View Full Version : Logic and rhetoric, a learner's guide

04-27-2006, 09:03 PM
I am a new member, although I have read the boards for a few years. I find that in many threads I would like to say something, but am reluctant as the level of conversation is beyond me. For example I have no idea what a "Strawman" is, I do not know any of the Latin references, and other terms used are beyond me. I am not illiterate, I work in a highly technical field and understand Boolian logic quite well. I have good communication skills and have taught numerous training sessions on technical subjects. In this forum I am a little out-gunned. I know I have something to add, and it is high time I learned how to say it in this forum. I know the burden to learn is on me, and am reaching out for suggestions of books or texts I can use to bring myself up to speed. Any suggestions would be apprectiated.


Diogenes the Cynic
04-27-2006, 09:12 PM
These pages should help.


04-27-2006, 09:13 PM
I too am often reluctant to become involved in some of these debates but this site (http://www.nizkor.org/features/fallacies/) has been a great deal of help for me. I hope it is for you as well.

04-27-2006, 09:14 PM
Crap! DtC beats me to the draw again!

04-27-2006, 09:32 PM
Thanks DtC and Nic2004, I quickly scaned the links, and there is a lot there to learn. No wonder fighting ingorance is taking longer than thought, it will take weeks for me on just this issue alone! Thanks again.

Wendell Wagner
04-28-2006, 11:03 AM
There's a good textbook on this subject: _Logic and Contemporary Rhetoric_ by Howard Kahane and Nancy M. Cavender. It's a little expensive if you were to buy it new. You might try to get it used or out of a library. The earlier editions are just by Kahane. Cavender is a typical successor author appointed by a textbook author to continue to update later editions of a book (after the author's retirement) in order to keep it up-to-date.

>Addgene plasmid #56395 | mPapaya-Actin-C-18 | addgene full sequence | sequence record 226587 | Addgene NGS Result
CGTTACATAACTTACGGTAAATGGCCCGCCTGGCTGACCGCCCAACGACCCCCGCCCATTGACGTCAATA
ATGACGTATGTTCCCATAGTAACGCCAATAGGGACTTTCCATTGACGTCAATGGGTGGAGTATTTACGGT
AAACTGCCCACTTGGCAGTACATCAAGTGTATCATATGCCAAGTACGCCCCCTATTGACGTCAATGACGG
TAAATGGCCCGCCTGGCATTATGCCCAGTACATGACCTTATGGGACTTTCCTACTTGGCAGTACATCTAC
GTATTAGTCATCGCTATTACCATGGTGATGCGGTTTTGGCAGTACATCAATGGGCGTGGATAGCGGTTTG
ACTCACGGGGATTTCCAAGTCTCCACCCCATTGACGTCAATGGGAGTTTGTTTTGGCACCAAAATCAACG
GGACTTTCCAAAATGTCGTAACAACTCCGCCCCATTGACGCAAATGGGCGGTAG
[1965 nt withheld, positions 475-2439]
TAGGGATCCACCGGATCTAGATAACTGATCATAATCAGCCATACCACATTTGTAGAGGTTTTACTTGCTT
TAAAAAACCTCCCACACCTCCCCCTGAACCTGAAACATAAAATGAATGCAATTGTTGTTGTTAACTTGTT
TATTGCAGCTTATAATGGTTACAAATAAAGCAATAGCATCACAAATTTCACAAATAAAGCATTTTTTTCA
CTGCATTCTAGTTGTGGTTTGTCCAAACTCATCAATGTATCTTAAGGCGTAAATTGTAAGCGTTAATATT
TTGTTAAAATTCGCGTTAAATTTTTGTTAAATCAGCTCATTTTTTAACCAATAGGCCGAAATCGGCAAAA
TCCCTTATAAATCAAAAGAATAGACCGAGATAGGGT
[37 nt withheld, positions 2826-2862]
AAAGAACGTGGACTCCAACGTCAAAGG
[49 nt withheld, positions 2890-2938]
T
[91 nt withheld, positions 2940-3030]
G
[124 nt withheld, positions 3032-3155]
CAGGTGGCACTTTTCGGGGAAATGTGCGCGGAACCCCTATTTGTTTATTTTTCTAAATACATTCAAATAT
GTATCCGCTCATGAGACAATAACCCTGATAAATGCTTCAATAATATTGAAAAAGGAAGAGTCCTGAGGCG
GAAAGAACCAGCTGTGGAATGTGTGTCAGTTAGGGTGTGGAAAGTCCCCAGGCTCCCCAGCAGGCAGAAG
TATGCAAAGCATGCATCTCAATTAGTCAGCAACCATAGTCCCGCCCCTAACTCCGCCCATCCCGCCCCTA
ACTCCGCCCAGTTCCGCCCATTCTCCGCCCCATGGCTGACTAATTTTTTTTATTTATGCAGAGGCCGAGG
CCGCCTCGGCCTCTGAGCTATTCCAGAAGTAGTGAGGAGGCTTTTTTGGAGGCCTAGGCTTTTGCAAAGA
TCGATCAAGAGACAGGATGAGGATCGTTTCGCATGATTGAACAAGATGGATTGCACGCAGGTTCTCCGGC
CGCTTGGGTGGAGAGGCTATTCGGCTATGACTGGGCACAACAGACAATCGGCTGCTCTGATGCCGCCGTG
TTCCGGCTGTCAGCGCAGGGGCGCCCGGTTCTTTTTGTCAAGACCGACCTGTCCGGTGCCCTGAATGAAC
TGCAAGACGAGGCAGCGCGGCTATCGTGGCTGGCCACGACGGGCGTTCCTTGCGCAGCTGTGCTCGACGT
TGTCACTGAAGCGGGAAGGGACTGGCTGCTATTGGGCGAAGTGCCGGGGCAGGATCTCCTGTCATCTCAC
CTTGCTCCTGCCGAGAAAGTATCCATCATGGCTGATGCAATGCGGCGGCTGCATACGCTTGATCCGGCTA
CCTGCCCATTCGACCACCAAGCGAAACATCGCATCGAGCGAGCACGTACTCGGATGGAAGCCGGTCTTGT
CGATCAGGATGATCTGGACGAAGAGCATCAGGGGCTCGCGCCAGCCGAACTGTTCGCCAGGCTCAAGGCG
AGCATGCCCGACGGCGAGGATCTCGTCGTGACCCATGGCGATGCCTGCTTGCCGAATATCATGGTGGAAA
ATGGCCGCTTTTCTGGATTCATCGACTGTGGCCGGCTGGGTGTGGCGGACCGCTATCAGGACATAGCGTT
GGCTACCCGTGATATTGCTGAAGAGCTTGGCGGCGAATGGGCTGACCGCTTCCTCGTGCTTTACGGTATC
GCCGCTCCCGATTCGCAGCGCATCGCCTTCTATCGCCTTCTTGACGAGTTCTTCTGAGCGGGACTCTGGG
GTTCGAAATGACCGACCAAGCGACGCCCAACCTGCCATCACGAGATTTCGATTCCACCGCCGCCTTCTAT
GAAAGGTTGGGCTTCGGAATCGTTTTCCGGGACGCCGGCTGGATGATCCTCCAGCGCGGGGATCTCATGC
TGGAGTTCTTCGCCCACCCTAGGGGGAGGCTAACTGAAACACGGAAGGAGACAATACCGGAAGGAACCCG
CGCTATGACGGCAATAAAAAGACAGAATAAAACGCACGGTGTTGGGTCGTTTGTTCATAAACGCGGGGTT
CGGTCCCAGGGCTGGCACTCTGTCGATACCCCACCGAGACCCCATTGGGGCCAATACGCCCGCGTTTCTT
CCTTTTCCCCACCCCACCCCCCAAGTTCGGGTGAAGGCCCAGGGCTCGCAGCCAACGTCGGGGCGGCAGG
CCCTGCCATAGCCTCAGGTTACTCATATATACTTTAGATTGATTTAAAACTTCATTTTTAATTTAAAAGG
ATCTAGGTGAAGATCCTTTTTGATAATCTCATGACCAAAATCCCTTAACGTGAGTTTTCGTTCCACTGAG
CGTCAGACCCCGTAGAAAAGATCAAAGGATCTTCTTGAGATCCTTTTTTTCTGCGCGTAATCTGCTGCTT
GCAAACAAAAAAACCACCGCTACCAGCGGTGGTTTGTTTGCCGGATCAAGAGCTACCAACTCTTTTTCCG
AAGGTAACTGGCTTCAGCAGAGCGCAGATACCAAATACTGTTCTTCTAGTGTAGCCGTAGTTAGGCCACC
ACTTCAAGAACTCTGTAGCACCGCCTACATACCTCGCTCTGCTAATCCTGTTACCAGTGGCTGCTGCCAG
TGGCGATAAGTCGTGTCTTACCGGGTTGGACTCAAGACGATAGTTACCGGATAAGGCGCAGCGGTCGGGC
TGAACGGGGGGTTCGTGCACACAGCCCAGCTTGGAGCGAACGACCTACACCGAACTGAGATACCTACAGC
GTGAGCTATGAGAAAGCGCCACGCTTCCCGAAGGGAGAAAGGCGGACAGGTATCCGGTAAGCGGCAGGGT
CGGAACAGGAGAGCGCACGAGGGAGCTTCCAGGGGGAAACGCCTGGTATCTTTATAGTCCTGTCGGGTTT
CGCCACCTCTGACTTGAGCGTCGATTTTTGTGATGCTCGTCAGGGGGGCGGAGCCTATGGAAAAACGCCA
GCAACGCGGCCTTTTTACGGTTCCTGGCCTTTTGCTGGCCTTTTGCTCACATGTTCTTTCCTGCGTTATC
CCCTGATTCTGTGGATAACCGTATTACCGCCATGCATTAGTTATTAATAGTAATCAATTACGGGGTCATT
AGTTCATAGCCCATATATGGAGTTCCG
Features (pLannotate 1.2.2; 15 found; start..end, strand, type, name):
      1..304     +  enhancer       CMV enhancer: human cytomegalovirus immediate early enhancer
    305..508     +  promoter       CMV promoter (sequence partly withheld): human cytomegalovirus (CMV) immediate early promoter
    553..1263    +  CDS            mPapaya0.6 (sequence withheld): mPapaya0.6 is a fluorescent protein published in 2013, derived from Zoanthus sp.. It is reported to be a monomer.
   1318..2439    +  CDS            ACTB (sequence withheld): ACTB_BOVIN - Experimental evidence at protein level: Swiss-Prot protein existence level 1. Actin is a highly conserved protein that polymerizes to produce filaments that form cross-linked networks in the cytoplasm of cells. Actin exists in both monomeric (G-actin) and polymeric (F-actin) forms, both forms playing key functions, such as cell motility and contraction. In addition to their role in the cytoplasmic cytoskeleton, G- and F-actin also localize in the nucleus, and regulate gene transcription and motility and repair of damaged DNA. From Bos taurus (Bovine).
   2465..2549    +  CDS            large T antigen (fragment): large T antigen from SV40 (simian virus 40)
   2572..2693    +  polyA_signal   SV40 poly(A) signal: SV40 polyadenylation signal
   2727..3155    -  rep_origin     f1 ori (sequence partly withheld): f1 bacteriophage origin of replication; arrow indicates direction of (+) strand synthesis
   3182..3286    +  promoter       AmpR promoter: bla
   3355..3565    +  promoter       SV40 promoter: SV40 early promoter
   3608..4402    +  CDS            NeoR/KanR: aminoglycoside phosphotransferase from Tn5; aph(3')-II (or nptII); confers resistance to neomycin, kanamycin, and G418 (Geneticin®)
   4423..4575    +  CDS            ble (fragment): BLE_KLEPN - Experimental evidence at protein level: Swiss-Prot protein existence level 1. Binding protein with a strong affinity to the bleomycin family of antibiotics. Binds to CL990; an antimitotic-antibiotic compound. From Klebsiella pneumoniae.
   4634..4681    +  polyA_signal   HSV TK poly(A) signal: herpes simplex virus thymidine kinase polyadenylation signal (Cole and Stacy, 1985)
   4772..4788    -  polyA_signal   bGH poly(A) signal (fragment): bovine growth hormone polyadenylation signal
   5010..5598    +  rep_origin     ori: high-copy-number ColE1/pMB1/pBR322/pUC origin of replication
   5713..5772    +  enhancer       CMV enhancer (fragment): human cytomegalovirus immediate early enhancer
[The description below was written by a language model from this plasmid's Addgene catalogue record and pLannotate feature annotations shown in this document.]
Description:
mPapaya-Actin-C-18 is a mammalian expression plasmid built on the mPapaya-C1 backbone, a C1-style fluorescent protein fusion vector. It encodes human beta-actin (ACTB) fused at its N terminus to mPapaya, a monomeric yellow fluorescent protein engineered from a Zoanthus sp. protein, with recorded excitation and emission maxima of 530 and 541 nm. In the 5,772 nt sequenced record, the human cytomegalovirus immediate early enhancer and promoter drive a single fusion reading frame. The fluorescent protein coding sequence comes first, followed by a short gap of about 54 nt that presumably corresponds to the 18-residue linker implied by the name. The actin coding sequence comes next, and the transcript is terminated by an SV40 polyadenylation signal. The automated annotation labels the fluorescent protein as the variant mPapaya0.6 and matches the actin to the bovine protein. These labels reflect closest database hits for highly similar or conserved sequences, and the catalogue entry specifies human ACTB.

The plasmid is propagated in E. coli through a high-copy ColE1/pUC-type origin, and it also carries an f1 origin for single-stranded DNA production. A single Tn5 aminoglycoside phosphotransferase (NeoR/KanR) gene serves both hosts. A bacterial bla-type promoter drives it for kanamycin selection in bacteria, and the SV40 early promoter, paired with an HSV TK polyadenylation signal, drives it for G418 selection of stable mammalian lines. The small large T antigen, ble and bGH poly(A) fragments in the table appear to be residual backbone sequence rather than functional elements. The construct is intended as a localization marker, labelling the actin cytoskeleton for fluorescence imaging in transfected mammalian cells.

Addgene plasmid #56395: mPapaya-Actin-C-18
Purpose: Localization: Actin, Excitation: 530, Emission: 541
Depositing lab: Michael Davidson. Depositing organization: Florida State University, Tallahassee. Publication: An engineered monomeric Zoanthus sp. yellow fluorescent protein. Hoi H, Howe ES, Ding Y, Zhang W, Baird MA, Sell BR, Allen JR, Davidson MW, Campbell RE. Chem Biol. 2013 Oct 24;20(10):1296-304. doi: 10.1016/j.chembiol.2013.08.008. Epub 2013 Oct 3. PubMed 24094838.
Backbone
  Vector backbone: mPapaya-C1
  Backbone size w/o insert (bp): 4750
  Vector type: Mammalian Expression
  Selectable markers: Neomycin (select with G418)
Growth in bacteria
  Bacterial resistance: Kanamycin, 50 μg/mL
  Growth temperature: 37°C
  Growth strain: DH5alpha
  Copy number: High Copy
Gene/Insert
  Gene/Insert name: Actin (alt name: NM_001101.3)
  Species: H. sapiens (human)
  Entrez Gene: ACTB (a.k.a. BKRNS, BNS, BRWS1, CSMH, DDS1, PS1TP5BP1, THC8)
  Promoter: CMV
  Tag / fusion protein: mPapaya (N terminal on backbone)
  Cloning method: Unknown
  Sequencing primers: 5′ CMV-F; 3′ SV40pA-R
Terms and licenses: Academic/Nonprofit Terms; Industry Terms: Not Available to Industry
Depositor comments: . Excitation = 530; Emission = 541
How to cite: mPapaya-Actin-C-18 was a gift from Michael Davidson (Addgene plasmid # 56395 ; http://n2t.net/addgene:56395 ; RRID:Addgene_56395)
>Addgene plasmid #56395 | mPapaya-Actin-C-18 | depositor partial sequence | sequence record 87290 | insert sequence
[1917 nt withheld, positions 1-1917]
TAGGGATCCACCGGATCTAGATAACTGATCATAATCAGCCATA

04-28-2006, 11:05 AM
You can also approach it one issue at a time. For example, if you use the search terms strawman and logic in Google and hit the "I'm Feeling Lucky" button, you're good to go. I find it much easier to learn about new issues as they come up and in the context of a particular discussion as opposed to reading about them in pure study situation.

Tyrrell McAllister
04-28-2006, 02:26 PM
You also shouldn't feel like knowing technical rhetoric lingo is really necessary before you even begin to participate. If an unfamiliar term comes up in a discussion, you can look it up at that time in one of the links provided above, as daffyduck suggests. Such terms usually refer to rhetorical fallacies that you can avoid just by thinking through your argument carefully, even if you don't know the specific terms. If you have already mastered technical subjects, then you probably have a sufficiently logical mind to build good arguments without having to know what ad hominem and modus tollens mean. Most of the named fallacies only happen when the debater is either being deliberately underhanded or (more commonly) lazy.